Case Western Reserve in Cleveland resulted from the 1967 consolidation of Case Institute of Technology and Western Reserve University. Now a world-class university that competes at the DIII level, the separate schools competed at higher athletic levels in the past, as they did during WWI.
The 1918 college football season was the oddest in the game’s history. WWI was in full swing, and many collegians volunteered to serve, leaving the campuses and athletic fields behind. However, Uncle Sam had plans for those remaining on campus through the Student Army Training Corps (SATC). Conceived as a program the colleges and students opted into, a last-minute change of direction made the program mandatory for all able-bodied male students at participating universities. The announcement came in late September 1918, within days of the college football season’s start.
Under the program rules, male students received Army pay, wore uniforms on campus, took military courses and regular classes, and were allowed to leave campus only from sunup to sundown on Saturdays. The late announcement sent schools scrambling to revise their schedules, seeking games with nearby opponents where the travel and playing time fit in the Saturday window.
Case opened the season facing Notre Dame and Knute Rockne in his first game as a head coach. Tied 6-6 at the half, George Gipp and Curly Lambeau let loose in the second half to walk away with a 26-6 win. Losses to Michigan, Ohio State, and Mount Union came later, along with a 3-0-1 record against other small schools.
Western Reserve started with a win over Baldwin-Wallace and was scheduled to play the Cleveland Naval Reserves on October 12, but canceled the game due to the death of their SATC commander, Capt. Julian B. Sanford, a victim of the Spanish Flu. The game was rescheduled for the following week and saw Western Reserve use a professional player in the game since SATC eligibility rules allowed all students to play regardless of their amateur standing. Still, Cleveland Naval was one of the nation’s top teams in 1918 and easily won the game.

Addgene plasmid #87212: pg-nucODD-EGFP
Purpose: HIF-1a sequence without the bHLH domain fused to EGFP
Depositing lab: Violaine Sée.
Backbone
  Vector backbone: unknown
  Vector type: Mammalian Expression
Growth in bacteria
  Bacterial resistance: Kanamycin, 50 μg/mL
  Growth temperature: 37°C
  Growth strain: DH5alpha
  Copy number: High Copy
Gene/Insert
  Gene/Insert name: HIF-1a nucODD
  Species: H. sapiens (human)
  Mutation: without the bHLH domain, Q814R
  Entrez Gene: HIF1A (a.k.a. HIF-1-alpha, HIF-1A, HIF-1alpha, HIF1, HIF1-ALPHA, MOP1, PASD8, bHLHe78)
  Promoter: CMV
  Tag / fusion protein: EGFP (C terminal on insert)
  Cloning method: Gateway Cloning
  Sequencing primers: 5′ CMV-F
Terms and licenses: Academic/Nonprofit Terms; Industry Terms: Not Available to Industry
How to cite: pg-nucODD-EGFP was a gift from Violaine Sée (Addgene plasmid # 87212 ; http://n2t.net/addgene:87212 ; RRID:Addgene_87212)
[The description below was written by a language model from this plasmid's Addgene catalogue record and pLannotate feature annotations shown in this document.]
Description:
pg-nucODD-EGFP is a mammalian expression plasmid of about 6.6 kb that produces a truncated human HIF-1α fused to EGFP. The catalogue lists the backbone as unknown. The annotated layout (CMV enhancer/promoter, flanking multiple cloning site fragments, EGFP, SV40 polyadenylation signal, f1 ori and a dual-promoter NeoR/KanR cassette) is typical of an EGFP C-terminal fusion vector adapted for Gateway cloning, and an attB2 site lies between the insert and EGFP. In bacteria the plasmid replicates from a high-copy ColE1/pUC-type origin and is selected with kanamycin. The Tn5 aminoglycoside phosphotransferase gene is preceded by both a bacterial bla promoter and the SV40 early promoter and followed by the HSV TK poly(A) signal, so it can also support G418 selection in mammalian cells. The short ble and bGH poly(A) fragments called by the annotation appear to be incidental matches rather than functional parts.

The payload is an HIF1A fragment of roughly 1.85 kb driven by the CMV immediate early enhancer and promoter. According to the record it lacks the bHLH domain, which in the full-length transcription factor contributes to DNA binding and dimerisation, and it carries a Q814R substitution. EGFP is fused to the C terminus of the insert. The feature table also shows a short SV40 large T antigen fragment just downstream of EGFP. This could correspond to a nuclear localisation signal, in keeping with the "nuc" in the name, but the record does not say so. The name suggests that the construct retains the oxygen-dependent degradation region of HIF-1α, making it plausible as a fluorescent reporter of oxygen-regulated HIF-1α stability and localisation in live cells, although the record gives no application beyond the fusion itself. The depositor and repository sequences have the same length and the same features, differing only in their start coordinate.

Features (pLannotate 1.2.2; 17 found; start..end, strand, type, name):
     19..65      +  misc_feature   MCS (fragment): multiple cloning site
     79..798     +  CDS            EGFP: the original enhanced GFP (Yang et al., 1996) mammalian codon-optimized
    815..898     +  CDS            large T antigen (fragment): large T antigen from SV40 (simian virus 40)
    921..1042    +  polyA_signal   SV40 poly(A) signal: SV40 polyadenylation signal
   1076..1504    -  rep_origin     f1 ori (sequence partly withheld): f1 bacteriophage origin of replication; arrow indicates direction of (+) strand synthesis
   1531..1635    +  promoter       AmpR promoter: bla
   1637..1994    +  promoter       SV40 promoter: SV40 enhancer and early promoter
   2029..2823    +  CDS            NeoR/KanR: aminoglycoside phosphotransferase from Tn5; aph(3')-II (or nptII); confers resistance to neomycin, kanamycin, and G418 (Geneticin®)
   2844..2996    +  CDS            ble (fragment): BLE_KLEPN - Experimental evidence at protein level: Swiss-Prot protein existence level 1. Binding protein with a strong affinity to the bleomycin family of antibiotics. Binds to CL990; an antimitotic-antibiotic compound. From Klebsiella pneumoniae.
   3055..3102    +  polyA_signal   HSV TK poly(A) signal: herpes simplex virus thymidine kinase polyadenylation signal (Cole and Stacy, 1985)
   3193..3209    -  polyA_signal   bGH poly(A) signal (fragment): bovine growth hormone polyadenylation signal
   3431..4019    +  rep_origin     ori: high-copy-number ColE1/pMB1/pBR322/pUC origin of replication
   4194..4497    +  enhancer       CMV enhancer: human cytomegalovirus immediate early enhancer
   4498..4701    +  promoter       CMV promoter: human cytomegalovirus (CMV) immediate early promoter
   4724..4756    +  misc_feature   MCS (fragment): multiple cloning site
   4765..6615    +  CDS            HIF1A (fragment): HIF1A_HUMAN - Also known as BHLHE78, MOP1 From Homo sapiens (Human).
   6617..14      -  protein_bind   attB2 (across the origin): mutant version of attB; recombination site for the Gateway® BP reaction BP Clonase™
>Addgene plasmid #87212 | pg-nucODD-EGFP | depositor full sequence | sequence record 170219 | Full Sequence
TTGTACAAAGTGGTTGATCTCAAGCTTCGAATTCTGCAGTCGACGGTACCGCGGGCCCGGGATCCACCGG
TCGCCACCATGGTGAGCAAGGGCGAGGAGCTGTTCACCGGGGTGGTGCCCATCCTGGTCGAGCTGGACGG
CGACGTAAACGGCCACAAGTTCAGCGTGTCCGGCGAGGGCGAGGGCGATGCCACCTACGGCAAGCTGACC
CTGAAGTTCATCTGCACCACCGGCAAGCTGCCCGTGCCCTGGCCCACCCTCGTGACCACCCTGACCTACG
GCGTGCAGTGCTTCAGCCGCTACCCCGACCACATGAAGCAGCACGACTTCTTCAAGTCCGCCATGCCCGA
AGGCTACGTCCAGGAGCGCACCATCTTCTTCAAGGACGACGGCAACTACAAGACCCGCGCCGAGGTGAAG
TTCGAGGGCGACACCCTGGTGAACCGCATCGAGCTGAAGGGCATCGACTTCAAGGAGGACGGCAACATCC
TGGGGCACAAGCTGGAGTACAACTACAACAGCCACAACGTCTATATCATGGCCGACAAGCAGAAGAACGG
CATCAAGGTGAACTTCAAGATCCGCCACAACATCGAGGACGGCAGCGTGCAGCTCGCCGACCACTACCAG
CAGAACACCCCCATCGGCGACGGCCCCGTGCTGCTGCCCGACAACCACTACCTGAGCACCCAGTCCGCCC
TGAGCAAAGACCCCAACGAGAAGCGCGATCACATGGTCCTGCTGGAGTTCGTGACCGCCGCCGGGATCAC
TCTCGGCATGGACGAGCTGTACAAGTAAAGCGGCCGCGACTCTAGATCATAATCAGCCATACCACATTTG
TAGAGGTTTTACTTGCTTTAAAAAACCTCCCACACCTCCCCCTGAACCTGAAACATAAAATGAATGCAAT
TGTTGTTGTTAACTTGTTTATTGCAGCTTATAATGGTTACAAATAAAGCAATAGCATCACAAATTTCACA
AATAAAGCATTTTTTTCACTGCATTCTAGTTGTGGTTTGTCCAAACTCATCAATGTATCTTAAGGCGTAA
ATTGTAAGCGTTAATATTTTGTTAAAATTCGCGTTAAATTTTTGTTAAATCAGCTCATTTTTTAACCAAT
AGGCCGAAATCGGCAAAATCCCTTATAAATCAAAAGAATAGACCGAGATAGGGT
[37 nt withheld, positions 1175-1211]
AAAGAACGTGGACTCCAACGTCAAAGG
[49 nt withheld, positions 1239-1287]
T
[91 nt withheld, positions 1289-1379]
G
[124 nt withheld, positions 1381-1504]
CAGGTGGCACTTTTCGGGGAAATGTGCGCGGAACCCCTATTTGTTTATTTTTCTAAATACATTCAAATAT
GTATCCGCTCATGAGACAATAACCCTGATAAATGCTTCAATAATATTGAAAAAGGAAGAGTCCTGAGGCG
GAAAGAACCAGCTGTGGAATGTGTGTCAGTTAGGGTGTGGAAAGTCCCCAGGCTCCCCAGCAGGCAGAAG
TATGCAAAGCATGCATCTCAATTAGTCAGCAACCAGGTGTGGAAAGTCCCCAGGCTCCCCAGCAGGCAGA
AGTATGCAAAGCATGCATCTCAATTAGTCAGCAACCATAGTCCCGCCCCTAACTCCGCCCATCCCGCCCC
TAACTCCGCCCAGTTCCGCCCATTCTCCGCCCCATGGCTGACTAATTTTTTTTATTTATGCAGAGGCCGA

A win over Oberlin preceded the campus going under quarantine, causing another cancellation. In addition, several backfield members were called to active duty, leaving the team to reorganize its roles late in the season.
After an uneventful victory over Oho Northern, Western Reserve met Mt. Union, a game in which the teams were tied 7-7 with 5 minutes to play. However, at that point, the Western Research quarterback fielded a punt near the goal line and was tackled in the end zone by Mt. Union. Western Reserve, the umpire, and the linesman contended that the tackle took him into the end zone and the play should be a touchback. Still, the referee ruled otherwise, awarding a safety to Mt. Union. After arguing the call, Western Reserve left the field, so the game ended as a 0-1 forfeit rather than a 7-9 loss.
Case and Western Reserve met for their rivalry game on Thanksgiving Day despite the Spanish Flu lingering in the area.
Details of the game are few, but we know Case scored the first touchdown, keeping the ball on the ground until the final minutes when they tossed it a few times in desperation. Meanwhile, Western Reserve mixed their air and ground attacks to score two touchdowns, winning the rivalry game 14-7.
The game ended the 1918 season marred by war, disease, and their after-effects. Friends and classmates from other years and institutions mustered out of the service, most of those in Europe returning by July 1919. College campuses and football returned to normalcy for the 1919 season.